Austin Film Festival: Her Composition
A struggling artist finds her muse(s)
By Jessi Cape,
1:00PM, Sun. Nov. 1, 2015
Most creative types know well the eye of the artistic hurricane: trying to find that sweet, productive spot while teetering on the edge of sanity thanks to endless hours of solitude, sleep deprivation, and malnutrition, all in the name of expression.
In Her Composition, Malorie (Joslyn Jensen) finds herself at that precipice with her Ph.D. music composition funding lost, her voice and vision buried under imposed structures, her life an unopened flower bud of potential. When her fairy godmother, an androgynous Grace Jones-esque visual artist (real artist Julia Colavita), bestows a dossier of high-end escort clients, Malorie seizes the opportunity to fund her education, and find herself in the process.
A narrative film, this is a story of creation, told through one woman’s transformation. As Malorie struggles to write her masterpiece, she shreds the original work and begins a high-speed chase to quilt together snippets of inspiration from her sexual experiences with her clients in the city. As she courts her muse(s), metamorphosis in both Malorie’s wardrobe and apartment indicate the cocoon has been abandoned, and her wild and colorful mind map version 2.0 quickly ripples outward as the story progresses, a truly stunning visual addition to the film. Malorie incorporates a client’s bedroom wallpaper, a memory of a street cellist song, a fly on the wall, a drum circle in the park, and the scritch-scratch of styrofoam into her piece.
Undercurrents of social issues run throughout. Paired against her best friend’s feminist nonprofit work with “Purple Justice,” Malorie finds her own way to, well, “fuck the patriarchy.” Striking a balance between enough self-destruction to get the job done and a necessary detachment from clients and the outside world’s distractions, Malorie does, predictably, see the dark side. And it’s harsh, to be sure. Still, a multilayered painting in its own right, the film explores the ideas that feminism doesn’t work just one way and neither sexuality nor empowerment fit in a nice neat box. Malorie’s path is her own, and thanks to a refreshingly thoughtful filmmaking team, Her Composition attempts to show that every person’s journey - sexual and otherwise - is unique, and worthy.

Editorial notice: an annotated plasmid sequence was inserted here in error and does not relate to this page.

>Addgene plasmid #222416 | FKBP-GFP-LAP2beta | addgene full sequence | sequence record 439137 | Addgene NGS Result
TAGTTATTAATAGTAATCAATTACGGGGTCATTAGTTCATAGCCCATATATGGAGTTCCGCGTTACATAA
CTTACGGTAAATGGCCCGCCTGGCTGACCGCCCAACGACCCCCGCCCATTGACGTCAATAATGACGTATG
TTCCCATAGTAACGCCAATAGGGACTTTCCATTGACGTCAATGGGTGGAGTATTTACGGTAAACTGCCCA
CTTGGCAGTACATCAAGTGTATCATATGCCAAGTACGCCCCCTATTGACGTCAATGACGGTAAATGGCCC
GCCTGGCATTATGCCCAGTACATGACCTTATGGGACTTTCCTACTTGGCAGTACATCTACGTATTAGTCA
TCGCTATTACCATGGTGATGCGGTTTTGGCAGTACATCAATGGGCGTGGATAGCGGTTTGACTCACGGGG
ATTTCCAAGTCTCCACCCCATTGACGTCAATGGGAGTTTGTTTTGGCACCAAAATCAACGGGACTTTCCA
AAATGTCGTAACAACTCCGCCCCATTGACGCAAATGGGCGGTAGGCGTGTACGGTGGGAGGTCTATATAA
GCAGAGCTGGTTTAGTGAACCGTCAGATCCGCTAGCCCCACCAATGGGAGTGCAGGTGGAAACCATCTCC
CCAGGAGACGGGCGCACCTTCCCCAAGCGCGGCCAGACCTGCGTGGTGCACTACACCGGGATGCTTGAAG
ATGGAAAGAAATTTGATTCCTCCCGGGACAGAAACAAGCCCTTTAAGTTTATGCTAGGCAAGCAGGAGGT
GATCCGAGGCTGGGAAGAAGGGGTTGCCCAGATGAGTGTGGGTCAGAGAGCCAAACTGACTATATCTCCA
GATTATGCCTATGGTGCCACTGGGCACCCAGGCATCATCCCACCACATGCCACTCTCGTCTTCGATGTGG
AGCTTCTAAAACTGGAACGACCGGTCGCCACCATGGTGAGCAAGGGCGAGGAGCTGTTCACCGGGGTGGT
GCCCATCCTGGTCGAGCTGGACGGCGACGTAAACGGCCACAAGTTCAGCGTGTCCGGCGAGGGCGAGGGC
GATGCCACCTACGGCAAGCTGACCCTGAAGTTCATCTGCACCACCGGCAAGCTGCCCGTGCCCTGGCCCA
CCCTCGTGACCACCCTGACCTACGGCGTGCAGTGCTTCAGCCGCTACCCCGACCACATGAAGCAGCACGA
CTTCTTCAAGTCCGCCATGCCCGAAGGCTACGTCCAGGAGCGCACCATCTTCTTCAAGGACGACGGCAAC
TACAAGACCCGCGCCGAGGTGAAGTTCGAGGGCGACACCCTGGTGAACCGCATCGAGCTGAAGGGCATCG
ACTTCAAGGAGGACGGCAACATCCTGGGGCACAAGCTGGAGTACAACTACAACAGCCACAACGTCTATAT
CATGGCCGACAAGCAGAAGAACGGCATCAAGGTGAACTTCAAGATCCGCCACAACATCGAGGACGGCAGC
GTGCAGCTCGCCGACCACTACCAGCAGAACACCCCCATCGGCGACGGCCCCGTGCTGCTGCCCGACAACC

Writer/director Stephan Littger weaves this “tale told in four movements” - an intentional disruption of the standard three act film - with interesting technical choices and a meaningful palette. Different aspect ratios, foliage blurred with macro lenses, and ambient sounds of the cityscape all work their way into the storyline while providing a stunning sensory experience. He also disrupts the status quo by setting a highly artistic story smack-dab in the middle of an industry swirling with infinite opinions on sexuality, femininity, abuse, and power. Littger’s film offers a chance to flip preconceived notions on their heads, to create our own mind maps, to view an artist in her process, and see a (fictional) woman reinvent herself on her terms. This is absolutely a thinking film, but a bizarrely beautiful and entertaining one as well.